How do we bridge the gap between microalgae’s potential and consumer adoption?
A study from Bern University of Applied Sciences in Switzerland has attempted to answer this question by studying consumer attitudes toward microalgae-based foods.
Microalgae consumption is not a new phenomenon: humans have been consuming it for thousands of years, predominantly in coastal regions. From the Dead Sea to Antarctica, more than 50,000 different types of microalgal species grow in abundance, tolerating varying temperatures, conditions, and environments.
From mitigating CO2 to serving as potential health foods and sustainable meat alternatives, microalgae hold promise for both environmental and dietary sustainability. Vincent Doumeizel, senior adviser to the United Nations on oceans and food, and author of The Seaweed Revolution, shared his perspective on aquaculture production at the 2023 Future of Nutrition Summit in Frankfurt. He said: "We have only focused on land. It is now time to get civilised with the ocean."
Despite annual protein production potential ranging from four to 15 tonnes of protein per hectare, microalgae-based foods' limited availability in the market prompts questions about consumer willingness to adopt them into their diets.
Education and awareness may be key to consumer uptake of microalgae
The Bern University study surveyed 584 participants, employing cluster analyses to categorise consumers based on their perceptions and attitudes toward microalgae. From this analysis, six distinct consumer segments emerged. The results indicated that behavioural patterns had a more significant influence on segment differentiation than sociodemographic variables.
Among these segments, the “microalgae supporters and health eaters”, constituting 18% of participants, stood out as the primary target group. Researchers identified them based on their positive attitudes, prior knowledge, and willingness to pay more for microalgae-based foods.
While their consumption rate of microalgae-based foods was less than one day per week – which the researchers linked to the current scarcity of such products in the market – this group displayed a low phobia toward novel food technology and a high interest in the natural content of food. The study suggests clear opportunities for targeting this group with processed microalgal-based foods like ready-to-eat snacks or meat analogues that are free from additives or artificial ingredients.
The largest segment, comprising 23% of participants, was labelled “aware and open-minded”. This group had a positive attitude toward microalgae and agreed on its health benefits after receiving information, highlighting the influential role of education in reshaping perceptions.
The “uninformed but susceptible” group (22%) did not eat microalgae regularly and showed limited knowledge. Yet, the average attitude towards algae was positive, indicating opportunities for interventions to boost awareness.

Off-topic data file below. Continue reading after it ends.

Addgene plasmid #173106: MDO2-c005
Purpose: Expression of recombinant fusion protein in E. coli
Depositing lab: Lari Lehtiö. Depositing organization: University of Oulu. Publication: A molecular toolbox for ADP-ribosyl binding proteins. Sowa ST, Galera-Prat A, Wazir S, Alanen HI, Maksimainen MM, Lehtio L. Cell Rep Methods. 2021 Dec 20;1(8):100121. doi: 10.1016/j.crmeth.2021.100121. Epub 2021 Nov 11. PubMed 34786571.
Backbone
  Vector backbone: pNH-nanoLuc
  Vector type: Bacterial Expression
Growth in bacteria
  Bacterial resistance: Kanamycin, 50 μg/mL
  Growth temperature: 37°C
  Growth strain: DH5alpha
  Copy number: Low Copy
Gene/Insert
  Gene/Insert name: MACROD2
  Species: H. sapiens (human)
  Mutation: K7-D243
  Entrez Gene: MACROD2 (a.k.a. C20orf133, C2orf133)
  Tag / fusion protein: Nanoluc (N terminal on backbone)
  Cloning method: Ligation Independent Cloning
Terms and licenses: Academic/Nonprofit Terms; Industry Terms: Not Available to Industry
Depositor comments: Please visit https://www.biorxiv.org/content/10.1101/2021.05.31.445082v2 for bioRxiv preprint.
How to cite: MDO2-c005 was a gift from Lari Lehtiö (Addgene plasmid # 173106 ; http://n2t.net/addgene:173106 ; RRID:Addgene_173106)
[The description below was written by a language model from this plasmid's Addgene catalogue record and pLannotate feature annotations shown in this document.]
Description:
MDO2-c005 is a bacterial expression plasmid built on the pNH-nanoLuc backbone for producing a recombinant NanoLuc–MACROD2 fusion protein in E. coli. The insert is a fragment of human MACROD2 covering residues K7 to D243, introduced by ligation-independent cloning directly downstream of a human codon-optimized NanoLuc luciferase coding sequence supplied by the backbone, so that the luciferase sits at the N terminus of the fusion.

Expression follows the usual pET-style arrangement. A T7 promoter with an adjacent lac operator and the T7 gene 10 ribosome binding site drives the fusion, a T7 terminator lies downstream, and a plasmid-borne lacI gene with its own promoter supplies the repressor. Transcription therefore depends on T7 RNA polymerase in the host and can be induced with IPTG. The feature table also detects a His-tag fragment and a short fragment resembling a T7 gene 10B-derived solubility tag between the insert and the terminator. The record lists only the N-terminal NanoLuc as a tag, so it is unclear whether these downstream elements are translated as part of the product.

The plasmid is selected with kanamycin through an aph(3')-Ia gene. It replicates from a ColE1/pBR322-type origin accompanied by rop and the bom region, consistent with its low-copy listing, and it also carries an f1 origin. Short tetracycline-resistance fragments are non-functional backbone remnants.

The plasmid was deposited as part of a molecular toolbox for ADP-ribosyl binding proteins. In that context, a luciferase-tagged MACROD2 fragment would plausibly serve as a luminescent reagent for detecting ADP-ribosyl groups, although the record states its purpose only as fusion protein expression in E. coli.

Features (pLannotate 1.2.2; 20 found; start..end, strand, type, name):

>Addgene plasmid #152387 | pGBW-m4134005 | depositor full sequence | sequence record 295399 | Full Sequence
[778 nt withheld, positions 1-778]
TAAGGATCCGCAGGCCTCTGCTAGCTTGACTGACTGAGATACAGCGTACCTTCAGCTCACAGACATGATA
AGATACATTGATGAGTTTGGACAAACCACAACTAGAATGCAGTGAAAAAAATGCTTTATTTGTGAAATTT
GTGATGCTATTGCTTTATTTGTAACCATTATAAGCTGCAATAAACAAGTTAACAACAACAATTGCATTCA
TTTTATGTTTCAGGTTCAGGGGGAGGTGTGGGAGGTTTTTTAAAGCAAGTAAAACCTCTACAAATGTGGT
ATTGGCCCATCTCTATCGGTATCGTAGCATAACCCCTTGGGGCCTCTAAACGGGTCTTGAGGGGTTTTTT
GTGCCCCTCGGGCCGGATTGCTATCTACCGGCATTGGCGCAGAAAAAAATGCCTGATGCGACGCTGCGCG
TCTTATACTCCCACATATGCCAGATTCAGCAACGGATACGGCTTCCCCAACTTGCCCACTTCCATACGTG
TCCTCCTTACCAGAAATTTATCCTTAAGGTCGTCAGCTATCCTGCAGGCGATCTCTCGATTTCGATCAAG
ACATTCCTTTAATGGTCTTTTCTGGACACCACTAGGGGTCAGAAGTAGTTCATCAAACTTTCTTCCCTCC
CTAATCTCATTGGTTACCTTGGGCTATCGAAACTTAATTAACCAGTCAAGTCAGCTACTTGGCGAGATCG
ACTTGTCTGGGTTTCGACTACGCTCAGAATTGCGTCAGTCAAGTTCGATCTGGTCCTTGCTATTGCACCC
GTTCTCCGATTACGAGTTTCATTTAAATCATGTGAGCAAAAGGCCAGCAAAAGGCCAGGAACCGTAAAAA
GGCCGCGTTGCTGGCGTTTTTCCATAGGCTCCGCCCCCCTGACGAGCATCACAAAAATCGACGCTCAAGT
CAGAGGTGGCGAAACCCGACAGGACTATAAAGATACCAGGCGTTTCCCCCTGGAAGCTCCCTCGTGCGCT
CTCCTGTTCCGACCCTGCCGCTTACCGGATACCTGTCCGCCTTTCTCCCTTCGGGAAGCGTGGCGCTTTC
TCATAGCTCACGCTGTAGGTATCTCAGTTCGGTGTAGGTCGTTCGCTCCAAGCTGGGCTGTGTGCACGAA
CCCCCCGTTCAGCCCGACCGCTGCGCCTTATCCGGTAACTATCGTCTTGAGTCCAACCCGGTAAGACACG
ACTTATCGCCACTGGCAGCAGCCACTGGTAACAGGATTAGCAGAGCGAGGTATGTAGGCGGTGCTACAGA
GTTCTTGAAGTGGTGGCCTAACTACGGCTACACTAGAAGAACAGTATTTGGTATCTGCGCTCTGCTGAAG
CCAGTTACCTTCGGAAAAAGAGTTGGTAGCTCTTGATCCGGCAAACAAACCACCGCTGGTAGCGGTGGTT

The “innovative and adventurous” group (17%) felt positively about algae despite their limited knowledge, especially among the younger demographic, suggesting potential success through strategies that emphasise curiosity and health benefits.
Two groups were more sceptical towards microalgae. The “conservatives” (12%) exhibited neutral to slightly positive attitudes but had concerns about new food technologies, making them potentially difficult to target. They were unwilling to pay more for microalgae compared with conventional protein sources and did not believe microalgae would have a great future in the food industry.
The “microalgae avoiders and traditional” made up the smallest segment at 8%, and displayed scepticism and a lower willingness to adopt microalgae-based foods. This group was less interested in environmental protection and creativity while cooking, and overall, less involved with food in general.
Microalgae’s path to consumer acceptance
Food neophobia – the reluctance to eat, or the avoidance of new foods – was identified as a potential hurdle for consumer acceptance. The study suggested that overcoming this obstacle requires concerted efforts, specifically targeting groups with high food neophobia.
Some companies are already working to overcome this challenge by adding microalgae into everyday staples.
Goodles, a US-based noodle manufacturer, uses chlorella, a freshwater microalga, in its range of pasta and ready-to-eat mac and cheese.
Additionally, Cerebelly, an organic baby food line founded by Dr Teresa Purzner, claims its products – rich in 16 key nutrients, including chlorella and kelp – support infants’ growing brains.
As we approach 2030, the significance of the United Nations Sustainable Development Goals becomes increasingly apparent. Microalgae stand as a potentially underused resource with the capacity to contribute to achieving these goals.
Doumeizel, emphasising the need to use oceans strategically and to cultivate seaweed, underscored the paradox that the ocean, spanning 70% of our world, contributes to less than 2% of our food. He said: "We have to stop being hunter-gatherers in the ocean."